Posted March 27, 2007
Excerpts on St. Benedict and Benedictine Monasticism
Taken from Christian History and Biography
Christianity for Beginners
by Carmen Acevedo Butcher
Benedict’s entire life was a series of risings in the dark. He was up before 2 A.M. singing the divine office — the daily chanting of the Psalms in Latin. This music is still the heart of Benedictine life. Many times in the profound quiet after midnight, while most peasants, politicians, children, fishermen, high-born ladies, servants, teachers, and bakers were sound asleep, lights fired up in Benedict’s monasteries, and the man in a simple tunic began his day with a Psalm: “O Lord, open my lips and my mouth will declare your praise.”
Benedict knew that praising God is the best medicine for a flawed, poverty-stricken world. It requires rejecting arrogance, nurturing community, and understanding that even the oldest seeker of God is always a beginner. The epilogue of his Rule reminds us of this truth: “Whoever you may be rushing to your heavenly home, follow — with Christ’s help — this little rule we’ve written for beginners. Only then, as God watches over you, will you ultimately reach soaring heights of doctrine and integrity.”
St. Gregory the Great would have seen this as the best lesson taught by Benedict’s life: There is always more to learn. We are all always beginners. Kindness is never complete.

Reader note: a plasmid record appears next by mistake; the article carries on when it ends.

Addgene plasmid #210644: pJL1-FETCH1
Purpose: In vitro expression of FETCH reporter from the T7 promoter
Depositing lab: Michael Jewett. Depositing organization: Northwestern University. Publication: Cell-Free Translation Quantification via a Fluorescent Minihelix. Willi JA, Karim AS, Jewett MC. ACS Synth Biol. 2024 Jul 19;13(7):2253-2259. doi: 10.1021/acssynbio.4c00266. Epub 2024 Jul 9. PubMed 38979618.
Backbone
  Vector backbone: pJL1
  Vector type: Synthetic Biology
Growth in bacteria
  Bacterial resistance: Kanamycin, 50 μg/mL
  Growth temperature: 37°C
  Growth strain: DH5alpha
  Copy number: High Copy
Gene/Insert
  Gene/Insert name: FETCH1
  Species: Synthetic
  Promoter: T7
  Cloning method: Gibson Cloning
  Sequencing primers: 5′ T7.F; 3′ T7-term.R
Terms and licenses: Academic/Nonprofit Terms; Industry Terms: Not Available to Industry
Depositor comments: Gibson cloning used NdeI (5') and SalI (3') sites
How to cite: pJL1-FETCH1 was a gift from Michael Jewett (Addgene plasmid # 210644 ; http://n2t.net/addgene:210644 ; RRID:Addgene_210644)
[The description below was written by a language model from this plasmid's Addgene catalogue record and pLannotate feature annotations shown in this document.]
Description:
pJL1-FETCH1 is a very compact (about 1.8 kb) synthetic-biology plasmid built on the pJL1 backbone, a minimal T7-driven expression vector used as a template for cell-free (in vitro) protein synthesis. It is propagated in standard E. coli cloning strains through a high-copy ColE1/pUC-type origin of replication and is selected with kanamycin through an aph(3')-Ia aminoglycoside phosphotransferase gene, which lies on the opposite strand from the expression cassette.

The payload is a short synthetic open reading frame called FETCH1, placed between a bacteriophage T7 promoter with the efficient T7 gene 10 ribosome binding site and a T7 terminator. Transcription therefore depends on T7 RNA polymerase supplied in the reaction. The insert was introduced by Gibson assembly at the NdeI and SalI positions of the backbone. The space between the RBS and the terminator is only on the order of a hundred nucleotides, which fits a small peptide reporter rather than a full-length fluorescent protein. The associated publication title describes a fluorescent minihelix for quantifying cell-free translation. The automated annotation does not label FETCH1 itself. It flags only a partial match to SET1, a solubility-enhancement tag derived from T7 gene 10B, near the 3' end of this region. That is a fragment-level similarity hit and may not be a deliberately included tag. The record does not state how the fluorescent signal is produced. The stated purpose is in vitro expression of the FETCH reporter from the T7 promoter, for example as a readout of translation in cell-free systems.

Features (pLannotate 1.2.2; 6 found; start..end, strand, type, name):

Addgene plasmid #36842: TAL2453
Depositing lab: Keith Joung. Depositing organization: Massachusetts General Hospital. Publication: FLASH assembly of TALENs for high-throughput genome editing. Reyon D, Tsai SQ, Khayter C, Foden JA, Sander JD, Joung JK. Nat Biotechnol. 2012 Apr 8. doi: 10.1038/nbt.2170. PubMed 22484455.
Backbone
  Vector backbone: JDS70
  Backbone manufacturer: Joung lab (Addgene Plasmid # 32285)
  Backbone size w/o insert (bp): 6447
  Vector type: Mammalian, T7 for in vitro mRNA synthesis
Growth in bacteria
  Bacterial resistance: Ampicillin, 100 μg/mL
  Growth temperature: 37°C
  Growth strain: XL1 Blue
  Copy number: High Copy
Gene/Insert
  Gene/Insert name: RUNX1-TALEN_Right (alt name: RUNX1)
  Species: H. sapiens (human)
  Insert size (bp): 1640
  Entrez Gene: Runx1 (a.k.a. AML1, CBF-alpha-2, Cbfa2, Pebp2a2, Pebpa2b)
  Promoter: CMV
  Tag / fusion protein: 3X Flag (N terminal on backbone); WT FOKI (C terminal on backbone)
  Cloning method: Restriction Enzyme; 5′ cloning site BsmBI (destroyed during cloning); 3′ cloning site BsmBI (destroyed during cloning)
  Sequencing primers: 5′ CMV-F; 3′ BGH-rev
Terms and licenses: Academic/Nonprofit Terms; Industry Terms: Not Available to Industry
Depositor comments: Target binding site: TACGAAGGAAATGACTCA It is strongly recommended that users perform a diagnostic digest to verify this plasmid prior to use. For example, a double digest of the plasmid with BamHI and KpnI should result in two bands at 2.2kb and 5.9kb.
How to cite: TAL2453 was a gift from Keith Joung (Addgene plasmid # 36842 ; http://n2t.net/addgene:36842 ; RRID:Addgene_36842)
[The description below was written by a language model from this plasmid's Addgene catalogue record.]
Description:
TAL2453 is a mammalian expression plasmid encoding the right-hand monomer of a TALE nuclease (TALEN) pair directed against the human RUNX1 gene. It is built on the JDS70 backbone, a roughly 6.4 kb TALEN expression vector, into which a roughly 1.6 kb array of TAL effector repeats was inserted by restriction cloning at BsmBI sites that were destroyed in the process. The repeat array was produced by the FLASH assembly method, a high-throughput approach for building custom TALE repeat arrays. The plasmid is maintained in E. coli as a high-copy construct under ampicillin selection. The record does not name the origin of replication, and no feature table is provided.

By Hugh Feiss, OSB
In his prologue, Benedict invites the reader to listen to the voice of God calling him or her to service in prayer, faith, and good works.
. . . . A life of listening — to Scripture, to the writings of the church fathers, to the abbot, and to each other — required of the monks certain fundamental attitudes: the humility of a creature seeking to live in the presence of his Maker, the receptivity of a disciple “in the school of the Lord’s service” (Benedict’s definition of a monastery), and the silence of one who is slow to speak and ready to learn. While Benedict didn’t require perpetual silence, he wanted monks to use sign language to ask for things during meals, because monks listened to public reading while they ate. At night, he wanted strict silence.
The monks were to express obedience, silence, and humility in virtuous action. In chapter four of his Rule, Benedict listed some 70 “instruments of good works,” beginning with the Lord’s command to love God with all one’s heart and to love one’s neighbor as oneself. The list includes the Ten Commandments, ascetic practices, forgiveness, sincerity and restraint in speech confession of sins, and placing one’s hope solely in God.
These are not tools to earn salvation but ways to serve the Lord. Benedict cautioned that those who use these instruments rightly should “not become elated over their good observance, but realize that the good things in them come not from them but from the Lord.” He went on to cite the apostle Paul: “By the grace of God I am what I am” (1 Cor. 15:10).